My Shady Life as an Underage Drinker
Nick Tucker

As a past college professor of cross-cultural communication, I have taught about many cultures around the world, including subcultures within the United States (Amish, Jews, Native Americans), each having a ritual or custom that moves a child into an adult. There is no vacillation by the youth about the purpose of the custom — no confusion — except in the large culture of the United States.

For example, in the United States at the age of 16, a youth can opt to take a brief test and, upon passing, receive a license to operate a dangerous machine, the coveted automobile. Then, under current law, all male U.S. citizens are required to register with Selective Service within 30 days of reaching age 18. In fact, at age 18, youth will be allowed to do anything other adults do without parental consent: obtain medical treatment, enlist in armed forces, rent an apartment, buy a car, take out a loan, and in almost all states buy cigarettes and get married. In other words, all things an adult does — except one. The last initiation-custom in the U.S. for complete acceptance to do all that other adults are allowed to do is reached at 21: the purchasing of alcohol.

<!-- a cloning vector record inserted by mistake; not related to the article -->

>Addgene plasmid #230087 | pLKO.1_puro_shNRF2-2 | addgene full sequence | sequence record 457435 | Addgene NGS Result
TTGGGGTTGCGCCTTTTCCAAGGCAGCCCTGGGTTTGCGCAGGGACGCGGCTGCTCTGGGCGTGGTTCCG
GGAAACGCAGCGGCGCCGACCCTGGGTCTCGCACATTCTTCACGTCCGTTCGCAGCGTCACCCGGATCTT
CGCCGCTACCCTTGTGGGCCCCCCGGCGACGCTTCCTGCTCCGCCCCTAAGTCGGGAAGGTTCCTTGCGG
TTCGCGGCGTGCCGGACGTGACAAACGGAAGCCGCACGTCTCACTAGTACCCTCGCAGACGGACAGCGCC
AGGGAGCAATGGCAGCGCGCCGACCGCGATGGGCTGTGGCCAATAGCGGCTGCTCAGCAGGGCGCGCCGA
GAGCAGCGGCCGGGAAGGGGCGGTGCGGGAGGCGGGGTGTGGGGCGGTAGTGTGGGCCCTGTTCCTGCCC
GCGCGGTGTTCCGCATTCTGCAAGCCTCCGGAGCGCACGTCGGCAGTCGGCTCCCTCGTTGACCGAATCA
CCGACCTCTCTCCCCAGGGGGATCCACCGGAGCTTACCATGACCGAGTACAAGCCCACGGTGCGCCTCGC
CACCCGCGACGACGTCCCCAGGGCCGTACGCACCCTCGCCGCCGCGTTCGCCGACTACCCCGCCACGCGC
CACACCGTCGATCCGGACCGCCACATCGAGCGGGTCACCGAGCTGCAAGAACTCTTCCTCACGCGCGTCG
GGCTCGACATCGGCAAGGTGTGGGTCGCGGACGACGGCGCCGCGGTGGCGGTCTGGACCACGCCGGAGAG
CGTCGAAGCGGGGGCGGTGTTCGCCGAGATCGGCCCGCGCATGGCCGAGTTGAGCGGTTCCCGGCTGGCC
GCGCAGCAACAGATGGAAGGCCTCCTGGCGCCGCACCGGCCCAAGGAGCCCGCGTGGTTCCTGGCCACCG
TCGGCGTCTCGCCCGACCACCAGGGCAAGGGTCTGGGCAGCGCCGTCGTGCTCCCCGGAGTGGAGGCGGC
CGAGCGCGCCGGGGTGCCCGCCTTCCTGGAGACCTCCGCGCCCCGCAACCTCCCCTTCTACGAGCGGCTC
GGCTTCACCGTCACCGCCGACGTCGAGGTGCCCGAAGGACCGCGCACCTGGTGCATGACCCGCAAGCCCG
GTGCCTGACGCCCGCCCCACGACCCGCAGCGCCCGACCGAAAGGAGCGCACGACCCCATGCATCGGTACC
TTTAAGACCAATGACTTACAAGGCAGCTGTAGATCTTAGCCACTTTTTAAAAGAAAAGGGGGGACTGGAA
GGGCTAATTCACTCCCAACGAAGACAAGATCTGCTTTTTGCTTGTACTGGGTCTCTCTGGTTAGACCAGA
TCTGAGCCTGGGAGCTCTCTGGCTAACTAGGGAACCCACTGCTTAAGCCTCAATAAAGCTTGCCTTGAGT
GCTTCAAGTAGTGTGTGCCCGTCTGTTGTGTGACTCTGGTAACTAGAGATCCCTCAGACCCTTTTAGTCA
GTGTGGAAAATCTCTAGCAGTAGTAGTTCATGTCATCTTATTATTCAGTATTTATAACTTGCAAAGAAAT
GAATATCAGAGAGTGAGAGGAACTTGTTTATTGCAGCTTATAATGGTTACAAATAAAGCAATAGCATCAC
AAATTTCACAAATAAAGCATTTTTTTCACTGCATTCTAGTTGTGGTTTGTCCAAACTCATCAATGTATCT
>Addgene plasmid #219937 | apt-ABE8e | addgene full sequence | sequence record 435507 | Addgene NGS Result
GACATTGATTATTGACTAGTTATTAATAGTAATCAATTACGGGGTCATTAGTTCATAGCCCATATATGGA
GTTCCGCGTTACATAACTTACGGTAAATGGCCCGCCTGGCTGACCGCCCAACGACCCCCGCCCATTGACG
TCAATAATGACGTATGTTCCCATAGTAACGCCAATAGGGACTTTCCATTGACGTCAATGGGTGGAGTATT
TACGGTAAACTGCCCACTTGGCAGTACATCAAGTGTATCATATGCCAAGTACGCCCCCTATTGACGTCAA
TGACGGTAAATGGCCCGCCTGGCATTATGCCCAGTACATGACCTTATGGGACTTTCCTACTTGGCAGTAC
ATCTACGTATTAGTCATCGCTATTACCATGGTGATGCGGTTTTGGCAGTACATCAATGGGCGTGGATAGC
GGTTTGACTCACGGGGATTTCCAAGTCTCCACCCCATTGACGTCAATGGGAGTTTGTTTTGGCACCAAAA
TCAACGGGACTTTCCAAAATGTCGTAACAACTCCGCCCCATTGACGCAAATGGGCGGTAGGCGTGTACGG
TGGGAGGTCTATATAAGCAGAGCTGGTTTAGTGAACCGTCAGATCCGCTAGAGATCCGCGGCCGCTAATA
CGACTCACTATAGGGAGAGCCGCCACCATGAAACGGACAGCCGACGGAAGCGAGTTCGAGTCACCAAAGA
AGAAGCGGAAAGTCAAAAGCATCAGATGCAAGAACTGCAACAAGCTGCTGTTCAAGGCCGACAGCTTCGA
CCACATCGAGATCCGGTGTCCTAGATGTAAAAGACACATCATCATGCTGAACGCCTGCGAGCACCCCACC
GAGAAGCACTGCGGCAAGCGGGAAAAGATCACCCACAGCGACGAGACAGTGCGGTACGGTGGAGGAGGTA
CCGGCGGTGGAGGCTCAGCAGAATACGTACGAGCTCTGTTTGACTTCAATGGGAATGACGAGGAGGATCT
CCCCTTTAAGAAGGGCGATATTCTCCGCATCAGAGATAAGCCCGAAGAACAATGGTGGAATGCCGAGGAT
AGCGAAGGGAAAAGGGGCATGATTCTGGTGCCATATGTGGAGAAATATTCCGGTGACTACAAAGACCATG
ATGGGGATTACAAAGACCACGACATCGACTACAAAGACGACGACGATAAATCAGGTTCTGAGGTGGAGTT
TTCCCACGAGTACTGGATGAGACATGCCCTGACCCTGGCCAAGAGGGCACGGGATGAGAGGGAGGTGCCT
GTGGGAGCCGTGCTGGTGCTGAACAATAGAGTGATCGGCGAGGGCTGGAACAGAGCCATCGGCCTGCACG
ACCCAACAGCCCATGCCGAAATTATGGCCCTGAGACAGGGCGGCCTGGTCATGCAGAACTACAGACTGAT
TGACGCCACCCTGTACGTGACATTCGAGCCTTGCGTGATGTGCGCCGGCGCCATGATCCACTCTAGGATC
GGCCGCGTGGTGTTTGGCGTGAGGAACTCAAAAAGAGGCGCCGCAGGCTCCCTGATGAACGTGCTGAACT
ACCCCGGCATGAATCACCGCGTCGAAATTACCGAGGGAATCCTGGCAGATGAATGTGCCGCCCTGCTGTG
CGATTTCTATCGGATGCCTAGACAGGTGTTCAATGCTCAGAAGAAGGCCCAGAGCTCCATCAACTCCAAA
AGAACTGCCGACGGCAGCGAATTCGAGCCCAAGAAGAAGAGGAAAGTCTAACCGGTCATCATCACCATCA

The U.S. might be better served if we had a single delineation of acceptance from childhood into adulthood — at which point no questions arise about enjoying the benefits or suffering the consequences.

One clap, two clap, three clap, forty?

By clapping more or less, you can signal to us which stories really stand out.